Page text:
Planting The Trees Of Kenya by Claire A. Nivola
The Story of Wangari Maathai: This beautifully illustrated story does not attempt to tackle the wider global problem of the loss of rain forests and the destruction of people's livelihood by logging companies out for profit and the supplanting of food crops by commercial ones. The whole question of the harm done by agri-business must be the subject of quite a different book.
Here the question is asked: Who denuded the forests and fertile fields of the Kenya highlands to leave deserted areas or fields of commercial crops? Wangari, the real life heroine of this story, grew up in what she regarded as an earthly paradise. But when she returned to her native village after studying biology in an American university, she found it transformed and put the blame squarely on the shoulders of the village women.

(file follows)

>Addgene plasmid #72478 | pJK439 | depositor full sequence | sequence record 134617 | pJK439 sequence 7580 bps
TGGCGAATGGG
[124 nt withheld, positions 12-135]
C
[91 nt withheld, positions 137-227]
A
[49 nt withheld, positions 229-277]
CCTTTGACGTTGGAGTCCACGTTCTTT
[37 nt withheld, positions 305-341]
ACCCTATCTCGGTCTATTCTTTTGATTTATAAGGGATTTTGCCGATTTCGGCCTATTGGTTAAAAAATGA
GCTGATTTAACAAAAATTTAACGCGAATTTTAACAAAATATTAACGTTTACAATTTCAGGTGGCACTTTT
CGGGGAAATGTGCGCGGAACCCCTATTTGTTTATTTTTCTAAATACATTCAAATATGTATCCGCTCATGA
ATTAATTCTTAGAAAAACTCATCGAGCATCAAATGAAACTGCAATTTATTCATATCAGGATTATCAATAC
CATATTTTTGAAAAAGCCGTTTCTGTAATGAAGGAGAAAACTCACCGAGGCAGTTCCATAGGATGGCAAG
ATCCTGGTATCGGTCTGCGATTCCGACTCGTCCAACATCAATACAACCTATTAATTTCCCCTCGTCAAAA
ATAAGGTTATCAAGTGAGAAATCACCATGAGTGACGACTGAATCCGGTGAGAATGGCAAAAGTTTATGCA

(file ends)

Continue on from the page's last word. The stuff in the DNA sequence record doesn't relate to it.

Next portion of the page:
Her heroic task, which earned her the Nobel Peace Prize and has become legendary, was to organise the women, later joined by the men(!) and, in difficult circumstances, including severe water shortage, to found the Green Belt Movement. Planting trees was its main purpose and also to bring back a sustainable agriculture in order to feed and clothe the people who had become impoverished, hungry and ragged.
They went into schools, prisons, army barracks and the message was always the same: here are seeds, plant them; till and water the soil and plant the old crops that fed you. To the soldiers she pointed out that real defence required "a gun in one hand and a seedling in the other!"
So, in thirty years, thirty million trees have been planted in Kenya, "tree by tree, person by person."